Oct. 12 (UPI) — The death toll from Hurricane Michael rose to 11 on Friday, as more than 1.5 million people in six states remain without electricity.
The former Category 4 storm is now a post tropical cyclone in the Atlantic Ocean. The outer bands are still dumping rain and producing damaging winds over North Carolina. Michael made landfall near Mexico Beach, Fla., Wednesday with 155 mph winds — just below Category 5 strength — and peeled off roofs, flooded streets and uprooted trees.
The storm has killed at least 11 people, mostly from trees falling onto houses. Among the dead is an 11-year-old Georgia girl, officials said.
The American Red Cross has 500 disaster relief workers are providing food, water and shelter to victims of the storm.
Charles Alexander, director of contingency operations for the U.S. Army Corps of Engineers, said there is no significant damage to dams or levees.
U.S. Health Secretary Alex Azar declared a public health emergency in Florida, offering flexibility to patients on Medicaid and Medicare. HHS offered assistance to patients who rely on ventilators, dialysis and other medical equipment that needs electricity. The federal agency will also provide hundreds of medical professionals to the area.
Storm surges were the greatest threat for coastal areas, with the largest recorded at 14 feet.
The largest blackouts are in North Carolina, where officials said more than 730,000 customers are without power. That figure is 326,000 in Florida and 133,000 in Georgia.
Two hospitals in Panama City, Fla., where Michael arrived Wednesday, were evacuated due to damage. The Bay Medical Center Sacred Heart moved 200 patients, including 39 critically ill.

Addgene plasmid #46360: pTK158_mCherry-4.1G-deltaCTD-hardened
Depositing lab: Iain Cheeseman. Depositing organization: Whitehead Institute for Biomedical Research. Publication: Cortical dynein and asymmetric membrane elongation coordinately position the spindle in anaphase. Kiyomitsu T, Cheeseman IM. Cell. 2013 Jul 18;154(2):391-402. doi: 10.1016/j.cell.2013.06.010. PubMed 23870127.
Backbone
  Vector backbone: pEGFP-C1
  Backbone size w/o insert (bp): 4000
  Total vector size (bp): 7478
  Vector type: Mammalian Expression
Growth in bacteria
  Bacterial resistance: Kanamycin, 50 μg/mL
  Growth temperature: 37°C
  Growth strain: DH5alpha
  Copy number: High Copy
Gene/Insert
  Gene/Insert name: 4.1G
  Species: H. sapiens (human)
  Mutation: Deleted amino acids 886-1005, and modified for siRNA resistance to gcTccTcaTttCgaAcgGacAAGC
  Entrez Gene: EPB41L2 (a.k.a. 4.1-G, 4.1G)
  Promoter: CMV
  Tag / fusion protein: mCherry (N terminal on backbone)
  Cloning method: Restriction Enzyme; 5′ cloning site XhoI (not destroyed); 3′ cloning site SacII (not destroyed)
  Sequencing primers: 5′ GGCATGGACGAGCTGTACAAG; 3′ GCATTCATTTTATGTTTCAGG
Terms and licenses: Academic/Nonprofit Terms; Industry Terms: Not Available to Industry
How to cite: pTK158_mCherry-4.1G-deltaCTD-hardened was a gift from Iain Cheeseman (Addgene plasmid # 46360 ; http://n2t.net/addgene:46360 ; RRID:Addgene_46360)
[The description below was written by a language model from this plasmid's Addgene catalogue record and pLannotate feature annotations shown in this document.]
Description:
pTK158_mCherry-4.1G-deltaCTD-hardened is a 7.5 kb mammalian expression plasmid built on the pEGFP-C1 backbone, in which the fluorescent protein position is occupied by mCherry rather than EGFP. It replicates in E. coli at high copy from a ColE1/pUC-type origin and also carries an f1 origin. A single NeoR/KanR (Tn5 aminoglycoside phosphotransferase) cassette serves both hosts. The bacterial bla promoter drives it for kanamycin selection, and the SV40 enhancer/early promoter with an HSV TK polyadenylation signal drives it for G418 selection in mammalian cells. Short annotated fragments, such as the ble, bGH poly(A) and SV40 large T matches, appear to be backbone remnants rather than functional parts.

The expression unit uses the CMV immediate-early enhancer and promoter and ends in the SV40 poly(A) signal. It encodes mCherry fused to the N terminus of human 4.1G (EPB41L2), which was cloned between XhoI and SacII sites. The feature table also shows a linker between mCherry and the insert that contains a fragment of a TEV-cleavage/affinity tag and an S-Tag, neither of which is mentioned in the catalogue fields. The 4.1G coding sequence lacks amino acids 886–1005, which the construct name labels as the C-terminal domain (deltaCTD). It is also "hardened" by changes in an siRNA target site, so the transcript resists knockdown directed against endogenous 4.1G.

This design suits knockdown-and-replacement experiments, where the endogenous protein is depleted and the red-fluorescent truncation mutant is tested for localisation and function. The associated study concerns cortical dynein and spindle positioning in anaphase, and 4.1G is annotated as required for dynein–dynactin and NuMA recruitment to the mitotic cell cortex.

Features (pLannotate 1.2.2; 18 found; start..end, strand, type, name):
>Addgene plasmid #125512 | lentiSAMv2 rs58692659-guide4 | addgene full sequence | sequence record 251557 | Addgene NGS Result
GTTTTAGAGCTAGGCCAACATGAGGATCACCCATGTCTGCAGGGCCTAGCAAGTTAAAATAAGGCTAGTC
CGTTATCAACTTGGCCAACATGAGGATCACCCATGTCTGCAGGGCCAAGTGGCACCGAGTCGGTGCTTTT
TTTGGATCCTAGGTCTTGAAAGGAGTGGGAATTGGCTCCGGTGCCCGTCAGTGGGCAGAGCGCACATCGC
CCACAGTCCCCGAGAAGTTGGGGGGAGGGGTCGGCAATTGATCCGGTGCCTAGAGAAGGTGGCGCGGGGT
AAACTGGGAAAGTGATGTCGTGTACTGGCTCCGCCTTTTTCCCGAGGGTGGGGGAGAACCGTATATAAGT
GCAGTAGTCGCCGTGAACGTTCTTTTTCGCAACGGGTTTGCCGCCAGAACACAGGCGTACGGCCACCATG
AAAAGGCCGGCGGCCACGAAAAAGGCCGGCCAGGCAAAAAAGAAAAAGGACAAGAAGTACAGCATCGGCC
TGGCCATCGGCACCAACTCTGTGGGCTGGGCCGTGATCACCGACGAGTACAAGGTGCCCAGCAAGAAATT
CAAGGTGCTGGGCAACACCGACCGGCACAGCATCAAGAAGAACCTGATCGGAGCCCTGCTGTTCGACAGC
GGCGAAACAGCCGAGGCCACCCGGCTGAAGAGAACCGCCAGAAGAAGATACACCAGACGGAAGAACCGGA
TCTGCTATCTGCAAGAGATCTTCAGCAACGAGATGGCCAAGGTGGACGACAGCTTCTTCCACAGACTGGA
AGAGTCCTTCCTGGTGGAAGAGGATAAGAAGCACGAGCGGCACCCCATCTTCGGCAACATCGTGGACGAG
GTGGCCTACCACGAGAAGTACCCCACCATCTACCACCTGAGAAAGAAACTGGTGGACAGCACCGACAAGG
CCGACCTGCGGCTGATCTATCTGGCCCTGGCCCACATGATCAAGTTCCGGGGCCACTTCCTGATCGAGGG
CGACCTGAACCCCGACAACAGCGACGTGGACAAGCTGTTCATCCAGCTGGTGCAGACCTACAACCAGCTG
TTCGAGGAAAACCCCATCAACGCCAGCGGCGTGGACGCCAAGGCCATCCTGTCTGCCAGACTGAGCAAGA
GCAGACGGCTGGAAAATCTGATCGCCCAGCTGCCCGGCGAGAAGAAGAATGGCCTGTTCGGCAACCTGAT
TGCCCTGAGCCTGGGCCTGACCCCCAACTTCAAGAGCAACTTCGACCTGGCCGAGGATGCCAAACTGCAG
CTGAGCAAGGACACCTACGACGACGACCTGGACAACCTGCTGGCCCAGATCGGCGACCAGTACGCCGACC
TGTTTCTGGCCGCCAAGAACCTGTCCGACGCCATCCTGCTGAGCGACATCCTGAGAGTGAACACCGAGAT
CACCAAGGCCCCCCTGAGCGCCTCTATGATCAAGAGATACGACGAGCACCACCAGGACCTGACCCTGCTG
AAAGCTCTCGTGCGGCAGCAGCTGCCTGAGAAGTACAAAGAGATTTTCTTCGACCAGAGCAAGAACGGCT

Some Floridians returned to their homes to assess damage late Thursday. Deidre Hawthorne’s family stayed in a shelter during the storm and returned to find their home still standing — but with fallen trees blocking the front door.
Walls and windows were sucked out of a Holiday Inn in Panama City, where many evacuees were sheltered. Shards of glass and pieces of clothing could be seen all over the hotel. Cellular service is limited and there’s no Internet access at all, officials said.
President Donald Trump on Thursday approved disaster declarations for four Florida counties, clearing the way for federal aid to the hardest hit areas. That includes grants for temporary housing and home repairs, low-cost loans for uninsured property losses and other programs to help with recovery.
FEMA director Brock Long said Thursday Mexico Beach, Fla., took the brunt of the storm and is “ground zero.”
“Anytime you have a significant storm surge event, roadways and bridges are greatly impacted and you have to survey those before you move power crews in,” he said.